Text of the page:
A roadmap to recovery from Obamacare missteps

In terms of public perception, President Barack Obama has reached the self-inflicted low point of his presidency with the Affordable Care Act. This is a defining moment in his presidency - and he must act now to stop the bleeding.

In terms of public perception, President Barack Obama has reached the self-inflicted low point of his presidency with the Affordable Care Act. Its logistical failings, coupled with the administration's poor messaging, have turned his signature achievement into an albatross for vulnerable Democrats in next year's midterm elections.  

The list of mistakes in recent weeks is seemingly endless. First, the website didn't work, so those who wanted to purchase insurance were unable to do so. Then the administration appeared defensive and avoided releasing registration statistics – it later turned out that the numbers fell far short of goals. Then news came out that the President's promise of “if you like your plan, you can keep your plan” was not entirely true.

In the meantime, the President has set a November 30 date to have the website fixed – a promise he may be unable to keep. His announcement last week about allowing insurance companies to continue offering old individual plans may throw a wrench into the act's market viability.

This is a defining moment in the Obama presidency – and he must act now to stop the bleeding.

First, the President needs to take command of logistics. The Affordable Care Act is his signature achievement. It is head scratching that he was not paying attention to the mechanics of the situation before things began to unravel on October 1. General Norman Schwarzkopf masterfully planned out the Iraq invasion in 1991, knowing that the greatest strategy in the world is useless if you cannot execute. If the person to help him take the reins is not Secretary of Health and Human Services Kathleen Sebelius, then he needs to put someone in charge and make them accountable for the law's implementation. Then he needs to manage that person effectively.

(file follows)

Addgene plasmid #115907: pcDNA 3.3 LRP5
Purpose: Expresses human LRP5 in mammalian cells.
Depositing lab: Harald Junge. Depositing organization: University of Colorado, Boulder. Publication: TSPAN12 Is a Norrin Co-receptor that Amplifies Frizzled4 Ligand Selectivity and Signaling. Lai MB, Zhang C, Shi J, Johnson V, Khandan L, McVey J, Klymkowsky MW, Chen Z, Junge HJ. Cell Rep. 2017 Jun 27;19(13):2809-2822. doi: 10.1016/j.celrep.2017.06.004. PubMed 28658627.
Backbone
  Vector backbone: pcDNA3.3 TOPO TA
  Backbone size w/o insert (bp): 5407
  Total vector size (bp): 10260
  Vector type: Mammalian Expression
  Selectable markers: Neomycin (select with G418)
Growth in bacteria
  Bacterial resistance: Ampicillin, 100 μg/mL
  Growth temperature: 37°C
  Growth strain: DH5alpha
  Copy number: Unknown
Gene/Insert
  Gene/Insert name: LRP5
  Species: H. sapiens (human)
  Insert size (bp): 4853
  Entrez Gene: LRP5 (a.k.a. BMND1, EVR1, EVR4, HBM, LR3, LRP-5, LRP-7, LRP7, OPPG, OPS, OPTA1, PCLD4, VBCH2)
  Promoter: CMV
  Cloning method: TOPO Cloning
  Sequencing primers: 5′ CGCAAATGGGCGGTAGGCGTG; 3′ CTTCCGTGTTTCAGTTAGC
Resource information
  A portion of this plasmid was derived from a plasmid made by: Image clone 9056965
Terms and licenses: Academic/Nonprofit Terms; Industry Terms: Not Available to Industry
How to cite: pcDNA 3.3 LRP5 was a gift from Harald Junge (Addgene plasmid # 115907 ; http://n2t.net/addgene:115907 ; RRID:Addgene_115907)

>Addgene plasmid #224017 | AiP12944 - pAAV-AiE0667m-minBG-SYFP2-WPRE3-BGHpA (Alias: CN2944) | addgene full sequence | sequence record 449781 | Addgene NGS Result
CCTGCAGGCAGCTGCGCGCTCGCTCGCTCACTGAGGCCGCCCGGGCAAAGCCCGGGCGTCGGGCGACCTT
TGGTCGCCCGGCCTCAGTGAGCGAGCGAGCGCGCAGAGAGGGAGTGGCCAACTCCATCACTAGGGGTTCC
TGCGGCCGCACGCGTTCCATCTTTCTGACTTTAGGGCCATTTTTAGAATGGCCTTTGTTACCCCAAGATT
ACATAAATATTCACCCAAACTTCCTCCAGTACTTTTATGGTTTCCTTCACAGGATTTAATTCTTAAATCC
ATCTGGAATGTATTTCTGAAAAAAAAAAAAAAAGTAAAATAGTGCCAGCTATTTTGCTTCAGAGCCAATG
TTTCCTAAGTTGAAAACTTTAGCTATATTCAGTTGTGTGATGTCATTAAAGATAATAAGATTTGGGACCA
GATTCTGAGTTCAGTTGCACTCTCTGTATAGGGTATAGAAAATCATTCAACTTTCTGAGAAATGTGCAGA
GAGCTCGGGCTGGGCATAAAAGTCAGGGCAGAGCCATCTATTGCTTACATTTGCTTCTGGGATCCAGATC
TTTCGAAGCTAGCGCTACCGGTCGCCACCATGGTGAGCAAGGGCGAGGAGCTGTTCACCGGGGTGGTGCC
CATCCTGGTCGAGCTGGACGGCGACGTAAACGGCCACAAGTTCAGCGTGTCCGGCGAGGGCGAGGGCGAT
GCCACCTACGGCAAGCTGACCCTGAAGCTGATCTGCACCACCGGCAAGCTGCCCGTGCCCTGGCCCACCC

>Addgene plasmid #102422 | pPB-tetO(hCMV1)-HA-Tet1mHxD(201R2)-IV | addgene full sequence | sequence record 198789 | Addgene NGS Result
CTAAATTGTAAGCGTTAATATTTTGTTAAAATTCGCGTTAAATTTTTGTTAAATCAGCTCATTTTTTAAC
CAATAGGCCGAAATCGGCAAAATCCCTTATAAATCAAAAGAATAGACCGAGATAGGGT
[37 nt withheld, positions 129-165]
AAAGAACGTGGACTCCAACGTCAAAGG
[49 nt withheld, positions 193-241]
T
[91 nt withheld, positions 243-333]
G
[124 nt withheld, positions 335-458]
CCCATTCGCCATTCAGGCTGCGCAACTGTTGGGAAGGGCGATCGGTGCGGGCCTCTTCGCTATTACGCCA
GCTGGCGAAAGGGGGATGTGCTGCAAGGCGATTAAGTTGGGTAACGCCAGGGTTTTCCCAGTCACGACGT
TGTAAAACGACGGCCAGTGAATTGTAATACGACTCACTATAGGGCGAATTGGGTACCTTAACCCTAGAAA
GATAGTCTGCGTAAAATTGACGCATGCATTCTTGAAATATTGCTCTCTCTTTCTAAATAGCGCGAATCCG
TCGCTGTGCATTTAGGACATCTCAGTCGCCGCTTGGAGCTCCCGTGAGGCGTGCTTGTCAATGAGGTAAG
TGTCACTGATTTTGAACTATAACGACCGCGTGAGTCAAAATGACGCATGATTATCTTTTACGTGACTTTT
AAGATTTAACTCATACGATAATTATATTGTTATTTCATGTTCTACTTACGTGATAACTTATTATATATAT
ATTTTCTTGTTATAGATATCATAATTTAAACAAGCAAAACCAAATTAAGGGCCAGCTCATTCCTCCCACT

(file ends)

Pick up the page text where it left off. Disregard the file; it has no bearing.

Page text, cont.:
Second, the President needs to shoot straight with the public. His press conference last week was a good start, but if promises continue to be broken and Obama looks defensive he will continue to hemorrhage support and lose the ability to govern.  

Finally, he needs to project confidence and reassure the public that he can be trusted to pull this off. The act's failings play into the hands of Republicans who argue that the government is too incompetent to run things effectively. The President will need tangible improvements and fixes in the Affordable Care Act to point to as evidence, but he must stay strong and appear to be in control of the situation.

Time will tell if Obamacare will be a disaster similar to Iran Contra or a success such as Medicare or Social Security. Given the President's ability to grind out a tough re-election and win other hard fought victories, there is ample evidence to suggest that he has what it takes to make this work. One thing is certain: the nation's eyes are on him.

Sam Singer is president of Singer Associates in San Francisco. A former journalist and political campaign manager, he has spent the past 20-plus years helping a wide variety of clients develop their public affairs strategies. He can be reached at singer@singersf.com.